The blogosphere bites back, and internalised sexism in the CBC

As an author, probably the biggest recent change in publishing is the proliferation of YA book blogs.  The power of review has been taken from the same few in the newspapers, and given to the diverse many.  I have some misgivings about this: sometimes the quality of the reviewing can be questionable, but no more than than in teacher-librarian journals, and if your book is panned, instead of the comfort of knowing the review being tomorrow’s fish and chip paper, it’s there forever (if you Google The Push, you will find the one outright damning review it got, but not the more praising print-based ones).  But the positives far outweigh the negatives: we hear the opinion of new and different people, available to anyone who is interested.  I’ll post as many blogs as I can in my links: do let me know if I’ve missed you.

Because I’d missed the blogging boat with my first few novels, I was particularly delighted to get an email from Megs at Literary Life, who wanted to interview me about my first ever novel, Obsession.  It was very interesting reflecting on my writing journey from there to here.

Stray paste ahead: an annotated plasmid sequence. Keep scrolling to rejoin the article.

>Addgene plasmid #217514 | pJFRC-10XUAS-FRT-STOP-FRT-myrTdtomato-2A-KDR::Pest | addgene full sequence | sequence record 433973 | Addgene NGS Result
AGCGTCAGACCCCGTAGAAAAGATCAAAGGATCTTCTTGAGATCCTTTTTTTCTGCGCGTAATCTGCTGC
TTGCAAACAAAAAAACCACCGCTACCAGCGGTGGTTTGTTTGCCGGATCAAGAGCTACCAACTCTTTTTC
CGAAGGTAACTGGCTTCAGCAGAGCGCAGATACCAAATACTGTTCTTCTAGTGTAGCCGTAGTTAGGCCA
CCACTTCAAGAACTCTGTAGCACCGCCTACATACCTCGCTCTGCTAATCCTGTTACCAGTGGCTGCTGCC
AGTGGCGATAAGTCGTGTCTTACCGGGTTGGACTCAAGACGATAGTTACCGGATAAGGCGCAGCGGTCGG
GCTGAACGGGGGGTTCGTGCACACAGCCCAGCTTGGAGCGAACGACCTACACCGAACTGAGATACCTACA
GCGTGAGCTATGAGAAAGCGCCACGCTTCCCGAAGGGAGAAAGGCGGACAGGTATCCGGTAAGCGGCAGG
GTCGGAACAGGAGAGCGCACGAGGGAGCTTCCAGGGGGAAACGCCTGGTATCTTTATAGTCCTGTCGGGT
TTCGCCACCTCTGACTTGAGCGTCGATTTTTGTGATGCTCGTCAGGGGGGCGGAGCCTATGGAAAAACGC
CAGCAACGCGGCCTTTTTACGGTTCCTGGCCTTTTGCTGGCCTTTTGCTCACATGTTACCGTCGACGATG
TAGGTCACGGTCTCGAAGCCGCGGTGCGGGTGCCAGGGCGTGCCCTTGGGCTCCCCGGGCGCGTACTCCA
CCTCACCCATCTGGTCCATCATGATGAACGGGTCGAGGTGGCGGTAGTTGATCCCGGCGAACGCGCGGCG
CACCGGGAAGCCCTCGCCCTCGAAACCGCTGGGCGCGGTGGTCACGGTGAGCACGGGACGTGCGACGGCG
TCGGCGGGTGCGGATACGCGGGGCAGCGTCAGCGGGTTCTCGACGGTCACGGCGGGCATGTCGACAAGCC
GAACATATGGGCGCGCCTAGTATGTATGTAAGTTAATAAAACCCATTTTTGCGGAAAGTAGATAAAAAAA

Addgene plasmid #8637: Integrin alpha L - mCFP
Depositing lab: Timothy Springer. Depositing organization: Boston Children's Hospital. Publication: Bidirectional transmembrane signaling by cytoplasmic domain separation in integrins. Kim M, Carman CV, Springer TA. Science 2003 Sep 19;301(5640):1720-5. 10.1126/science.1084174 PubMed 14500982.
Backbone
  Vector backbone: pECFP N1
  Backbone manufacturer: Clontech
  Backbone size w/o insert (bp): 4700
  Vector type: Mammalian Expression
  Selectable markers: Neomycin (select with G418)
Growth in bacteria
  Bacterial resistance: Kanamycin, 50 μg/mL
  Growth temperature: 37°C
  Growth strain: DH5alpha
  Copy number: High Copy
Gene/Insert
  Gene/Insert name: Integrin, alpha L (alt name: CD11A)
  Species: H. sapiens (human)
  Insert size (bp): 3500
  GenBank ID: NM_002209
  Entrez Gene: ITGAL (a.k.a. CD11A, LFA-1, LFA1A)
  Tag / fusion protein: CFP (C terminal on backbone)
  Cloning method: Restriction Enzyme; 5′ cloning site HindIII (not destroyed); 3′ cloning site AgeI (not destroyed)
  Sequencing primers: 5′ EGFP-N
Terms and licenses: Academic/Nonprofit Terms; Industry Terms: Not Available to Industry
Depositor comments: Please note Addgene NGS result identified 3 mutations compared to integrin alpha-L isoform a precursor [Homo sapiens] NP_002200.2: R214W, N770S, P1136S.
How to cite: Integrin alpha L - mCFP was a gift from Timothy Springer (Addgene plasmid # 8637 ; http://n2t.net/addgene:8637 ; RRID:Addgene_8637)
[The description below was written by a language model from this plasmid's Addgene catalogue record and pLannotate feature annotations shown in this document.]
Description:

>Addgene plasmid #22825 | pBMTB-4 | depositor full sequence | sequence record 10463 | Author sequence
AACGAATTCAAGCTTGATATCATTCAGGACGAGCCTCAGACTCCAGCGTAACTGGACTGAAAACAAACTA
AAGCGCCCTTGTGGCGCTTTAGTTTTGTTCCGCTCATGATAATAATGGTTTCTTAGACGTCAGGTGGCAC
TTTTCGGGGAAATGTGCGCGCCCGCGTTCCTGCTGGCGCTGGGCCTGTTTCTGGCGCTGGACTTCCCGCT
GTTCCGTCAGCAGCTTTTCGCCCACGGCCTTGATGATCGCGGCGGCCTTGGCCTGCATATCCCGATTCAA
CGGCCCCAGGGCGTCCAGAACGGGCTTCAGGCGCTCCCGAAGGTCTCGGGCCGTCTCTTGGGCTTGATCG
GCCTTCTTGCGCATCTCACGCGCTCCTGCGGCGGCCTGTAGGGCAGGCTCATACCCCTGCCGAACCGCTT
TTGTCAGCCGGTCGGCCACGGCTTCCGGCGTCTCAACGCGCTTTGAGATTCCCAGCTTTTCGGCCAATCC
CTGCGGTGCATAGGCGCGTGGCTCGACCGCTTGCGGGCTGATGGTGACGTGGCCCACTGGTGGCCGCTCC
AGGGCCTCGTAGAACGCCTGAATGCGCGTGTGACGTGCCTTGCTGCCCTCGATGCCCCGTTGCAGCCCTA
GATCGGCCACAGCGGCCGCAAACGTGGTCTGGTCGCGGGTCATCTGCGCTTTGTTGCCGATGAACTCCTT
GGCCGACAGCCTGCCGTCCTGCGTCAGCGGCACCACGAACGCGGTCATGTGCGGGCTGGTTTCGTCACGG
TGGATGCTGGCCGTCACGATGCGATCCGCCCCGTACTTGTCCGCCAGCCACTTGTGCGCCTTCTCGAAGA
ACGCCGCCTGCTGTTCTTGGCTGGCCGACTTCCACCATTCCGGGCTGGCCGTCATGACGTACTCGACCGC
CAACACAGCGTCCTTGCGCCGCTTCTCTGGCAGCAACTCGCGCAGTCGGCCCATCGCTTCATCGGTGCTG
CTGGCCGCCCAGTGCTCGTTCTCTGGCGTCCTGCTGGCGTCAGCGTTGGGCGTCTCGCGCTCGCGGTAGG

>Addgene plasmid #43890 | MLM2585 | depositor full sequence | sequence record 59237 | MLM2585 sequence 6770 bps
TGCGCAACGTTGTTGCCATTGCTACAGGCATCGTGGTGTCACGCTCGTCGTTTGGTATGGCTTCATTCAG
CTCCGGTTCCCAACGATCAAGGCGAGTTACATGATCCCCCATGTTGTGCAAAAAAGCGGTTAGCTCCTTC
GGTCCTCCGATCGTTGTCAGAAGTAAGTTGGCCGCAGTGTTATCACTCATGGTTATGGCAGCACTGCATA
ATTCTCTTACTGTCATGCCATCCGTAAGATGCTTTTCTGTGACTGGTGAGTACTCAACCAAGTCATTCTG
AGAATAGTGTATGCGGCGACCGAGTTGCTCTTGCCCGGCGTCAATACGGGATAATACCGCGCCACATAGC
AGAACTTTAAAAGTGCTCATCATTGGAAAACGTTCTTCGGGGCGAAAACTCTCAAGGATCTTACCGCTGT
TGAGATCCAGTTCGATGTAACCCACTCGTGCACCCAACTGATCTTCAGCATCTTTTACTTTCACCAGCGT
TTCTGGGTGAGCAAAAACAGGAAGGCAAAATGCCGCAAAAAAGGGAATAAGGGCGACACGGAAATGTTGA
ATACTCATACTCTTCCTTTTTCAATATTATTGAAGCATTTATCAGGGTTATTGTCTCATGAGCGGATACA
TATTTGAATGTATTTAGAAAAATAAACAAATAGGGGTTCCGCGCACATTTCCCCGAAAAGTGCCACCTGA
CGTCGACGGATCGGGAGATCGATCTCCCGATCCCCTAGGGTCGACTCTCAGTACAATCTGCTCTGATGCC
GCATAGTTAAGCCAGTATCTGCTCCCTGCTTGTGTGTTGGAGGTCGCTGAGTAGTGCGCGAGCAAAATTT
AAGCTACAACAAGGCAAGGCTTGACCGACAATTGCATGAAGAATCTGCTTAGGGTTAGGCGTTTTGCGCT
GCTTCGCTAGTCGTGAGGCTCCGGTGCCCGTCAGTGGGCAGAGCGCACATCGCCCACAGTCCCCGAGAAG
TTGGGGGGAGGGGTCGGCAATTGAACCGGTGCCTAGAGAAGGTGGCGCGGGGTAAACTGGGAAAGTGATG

The other effect of blogs is that there is a widespread critique of aspects of YA literature that will make for a more robust and vibrant literary community.  Take, for example, the Children’s Book Council of Australia’s Older Readers shortlist and notables list this year, which I have avoided commenting on directly for obvious reasons, and less obvious ones: I don’t want to be seen to disrespect the work those who are mentioned, for one.   But the points that others (like Lili, Kirsty, Adele, and Judith) make about the perennial paucity of female protagonists and writers on the CBCA older readers shortlist bear repeating here.  Given that the judging panel almost invariably consists of older women, the only conclusion that I can come to is that there is unconscious, internalised sexism taking place, where judges take on dominant views about women, girls, and writing, and reproduce them in the kinds of choices they make about what constitutes quality YA writing.  This is not a criticism of individual judges: it’s the result of groupthink, to use a hideous but apt word, and it is borne out year after year. 

Very happy for anyone to prove me wrong.